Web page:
Jan 13, 2010

Down For Everyone Or Just Me Gets A New Owner




With web hosting services like Rackspace going down time, and time again, Down For Everyone Or Just Me has become a hot spot to check to see if a lagging site is down for everyone, or just you. The site was created as a side project by longtime Twitter engineer Alex Payne, and has managed to grow quite a large following.

Over the weekend, Payne sold the site to Bweeb, Inc, which is known for running Site5 Web Hosting. Although Payne isn't too sure what Bweeb's plans are for the site, I suspect they'll keep its functionality largely the same (and people will keep coming to it).

Screen shot 2010-01-12 at 4.49.13 PM


With web hosting services like Rackspace going down time, and time again, Down For Everyone Or Just Me has become a hot spot to check to see if a lagging site is down for everyone, or just you. The site was created as a side project by longtime Twitter engineer Alex Payne, and has managed to grow quite a large following.


Over the weekend, Payne sold the site to Bweeb, Inc, which is known for running Site5 Web Hosting. Although Payne isn’t too sure what Bweeb’s plans are for the site, I suspect they’ll keep its functionality largely the same (and people will keep coming to it).


In a blog post, Payne mentions that the site hasn’t received that much attention lately, and wanted a new owner that would continue development of the site and add some new features.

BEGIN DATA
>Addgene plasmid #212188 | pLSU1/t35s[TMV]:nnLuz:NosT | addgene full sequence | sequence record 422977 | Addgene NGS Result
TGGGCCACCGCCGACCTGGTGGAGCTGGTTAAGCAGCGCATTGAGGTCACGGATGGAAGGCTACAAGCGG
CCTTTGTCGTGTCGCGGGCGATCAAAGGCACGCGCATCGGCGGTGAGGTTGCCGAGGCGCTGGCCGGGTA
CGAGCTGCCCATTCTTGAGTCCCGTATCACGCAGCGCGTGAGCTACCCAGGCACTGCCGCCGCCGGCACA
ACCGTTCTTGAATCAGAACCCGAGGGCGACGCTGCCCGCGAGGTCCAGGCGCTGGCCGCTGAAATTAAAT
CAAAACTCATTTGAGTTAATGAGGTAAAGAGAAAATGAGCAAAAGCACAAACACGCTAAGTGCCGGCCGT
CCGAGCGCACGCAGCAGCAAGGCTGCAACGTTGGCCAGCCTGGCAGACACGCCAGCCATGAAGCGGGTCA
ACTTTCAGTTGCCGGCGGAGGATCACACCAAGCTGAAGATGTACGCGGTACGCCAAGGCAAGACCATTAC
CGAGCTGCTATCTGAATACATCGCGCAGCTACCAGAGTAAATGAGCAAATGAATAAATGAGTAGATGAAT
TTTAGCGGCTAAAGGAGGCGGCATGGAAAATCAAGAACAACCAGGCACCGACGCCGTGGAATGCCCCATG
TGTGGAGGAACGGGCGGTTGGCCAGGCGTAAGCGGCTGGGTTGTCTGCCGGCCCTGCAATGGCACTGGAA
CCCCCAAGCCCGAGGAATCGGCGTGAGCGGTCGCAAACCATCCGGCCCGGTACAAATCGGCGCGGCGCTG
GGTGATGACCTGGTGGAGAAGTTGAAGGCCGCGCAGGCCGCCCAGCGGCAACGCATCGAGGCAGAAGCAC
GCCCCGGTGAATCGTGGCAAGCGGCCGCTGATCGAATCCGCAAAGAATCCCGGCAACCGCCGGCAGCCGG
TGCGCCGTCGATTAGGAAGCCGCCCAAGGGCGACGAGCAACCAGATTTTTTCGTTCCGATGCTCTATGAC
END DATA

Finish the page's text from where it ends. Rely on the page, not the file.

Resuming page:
I had numerous feature requests after the site launched, but turning it into a robust, multi-homed uptime checker was never my goal. All I’ve ever done with the site is:


1. Ported it from a simple Ruby implementation to App Engine.

2. Put some ads on it; first Google AdWords, then later individual campaigns that I negotiated by email. I made about USD $300/month from the site, on average.

3. Wired up a Twitter account that would tweet out sites that were frequently seen by the service as “down” within a short time period. (This functionality has been inactive since November, 2008.)


The price of the sale was not disclosed, but Payne also mentioned that “it was proportional to the amount of time and effort I’ve put into it (that is, not much).” Payne has also made the source code of the site public again.